God and Man at Yale: 60 Years Later
On November 4th, the William F. Buckley Jr. Program at Yale held a conference examining the 60th anniversary of Buckley’s breakthrough book, God and Man at Yale, with speakers ranging from Dr. Henry Kissinger to the Weekly Standard’s Bill Kristol to National Review’s Rich Lowry.
In the afternoon, after opening remarks by Yale University President Richard Levin, three panel discussions examined the history of the book, its impact on higher education, and the conservative movement today. The first discusssion, moderated by Professor Ted Malloch, was titled “The History of God and Man at Yale.” The three presenters–Dr. Lee Edwards of the Heritage Foundation, Professor Gaddis Smith, and Professor Alvin Felzenberg, former chief spokeman for the 9/11 Commission– spoke on the book’s revolutionary indictment of what Buckley perceived as the irresponsibility of a university that had forgotten its roots in the American tradition of individualism and the Judeo-Christian tradition of faith. They also covered the blistering reaction Buckley earned from the university establishment and its defenders, who saw him as a mere upstart and a controversialist.
The second panel, “The Crisis in Higher Education: Is God and Man at Yale Relevant Today?”, was moderated by Professor Charles Kesler and featured three commentators known for their interest in the challenges facing today’s colleges and universities: Midge Decter, R. Emmett Tyrell Jr., the founder of The American Spectator, and Roger Kimball, author of Tenured Radicals and editor and publisher of The New Criterion.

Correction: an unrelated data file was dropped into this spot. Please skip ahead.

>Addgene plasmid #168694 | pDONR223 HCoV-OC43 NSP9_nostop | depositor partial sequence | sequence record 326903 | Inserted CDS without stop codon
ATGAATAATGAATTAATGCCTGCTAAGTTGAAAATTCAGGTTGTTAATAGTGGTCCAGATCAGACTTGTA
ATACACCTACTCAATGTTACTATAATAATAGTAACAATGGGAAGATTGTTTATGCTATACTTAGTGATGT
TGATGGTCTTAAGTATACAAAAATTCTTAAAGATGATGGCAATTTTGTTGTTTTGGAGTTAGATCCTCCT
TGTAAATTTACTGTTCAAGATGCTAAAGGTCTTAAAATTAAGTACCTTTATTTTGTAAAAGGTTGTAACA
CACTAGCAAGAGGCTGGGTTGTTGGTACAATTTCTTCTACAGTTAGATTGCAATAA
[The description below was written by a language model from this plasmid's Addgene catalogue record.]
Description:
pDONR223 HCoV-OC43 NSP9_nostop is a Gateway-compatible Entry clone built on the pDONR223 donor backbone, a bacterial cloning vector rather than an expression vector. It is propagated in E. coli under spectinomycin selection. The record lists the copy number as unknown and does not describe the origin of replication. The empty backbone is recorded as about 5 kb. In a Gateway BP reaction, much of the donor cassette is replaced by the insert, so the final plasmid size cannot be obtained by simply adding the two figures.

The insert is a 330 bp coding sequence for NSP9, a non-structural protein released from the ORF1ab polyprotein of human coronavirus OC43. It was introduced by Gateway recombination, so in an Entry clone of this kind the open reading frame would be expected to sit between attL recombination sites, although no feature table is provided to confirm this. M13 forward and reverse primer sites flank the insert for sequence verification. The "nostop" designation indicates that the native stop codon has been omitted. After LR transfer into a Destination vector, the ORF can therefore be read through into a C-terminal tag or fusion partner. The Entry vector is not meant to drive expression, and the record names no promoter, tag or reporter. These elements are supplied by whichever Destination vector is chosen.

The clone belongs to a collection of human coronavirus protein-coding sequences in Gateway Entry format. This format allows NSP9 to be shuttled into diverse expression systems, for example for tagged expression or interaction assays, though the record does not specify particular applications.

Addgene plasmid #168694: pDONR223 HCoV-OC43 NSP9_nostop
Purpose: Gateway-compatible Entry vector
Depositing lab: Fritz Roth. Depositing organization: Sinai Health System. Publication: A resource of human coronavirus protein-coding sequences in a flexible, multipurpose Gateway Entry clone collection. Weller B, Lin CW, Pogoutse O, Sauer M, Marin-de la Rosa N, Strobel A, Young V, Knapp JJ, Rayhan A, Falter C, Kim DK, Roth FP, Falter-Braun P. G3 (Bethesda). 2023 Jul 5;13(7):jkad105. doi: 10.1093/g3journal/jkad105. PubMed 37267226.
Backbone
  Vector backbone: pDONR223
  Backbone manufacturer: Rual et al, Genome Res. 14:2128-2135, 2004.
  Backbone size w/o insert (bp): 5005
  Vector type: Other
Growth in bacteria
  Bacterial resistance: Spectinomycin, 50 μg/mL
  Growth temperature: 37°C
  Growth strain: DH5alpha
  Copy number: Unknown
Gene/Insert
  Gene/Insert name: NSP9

The last panel, “Buckley’s Legacy: How Would the Patron Saint Turbo-Charge Conservatism?”, focused on Buckley’s life and the enduring value of his intellectual conservatism. Moderated by Buckley biographer Linda Bridges, the panel featured some of the afternoon’s biggest names, including Kristol, Lowry, and longtime Buckley assistant Neal Freeman. Lowry told the story of his work with Buckley at National Review, while Freeman discussed Buckley’s personal qualities and what he might say to the current batch of GOP presidential candidates.
Afterward, the conference adjourned for a gala at the Omni Hotel in New Haven, to celebrate the book’s anniversary, Buckley’s life, and the success of the Buckley Program on Yale’s campus. At dinner, members of Buckley’s family spoke, as did Kissinger and Lauren Noble, who founded the Buckley Program last year as a Yale senior. The 200-person crowd included alumni, faculty, students, and Buckley’s friends and family.
The Buckley Program regularly brings speakers to campus with an eye toward promoting intellectual diversity by encouraging intellectual conservatism. In addition, the program will be sponsoring student internships at conservative publications and institutes over the summer and faciliating a course on Buckley’s life and the rise of modern conservatism in the spring.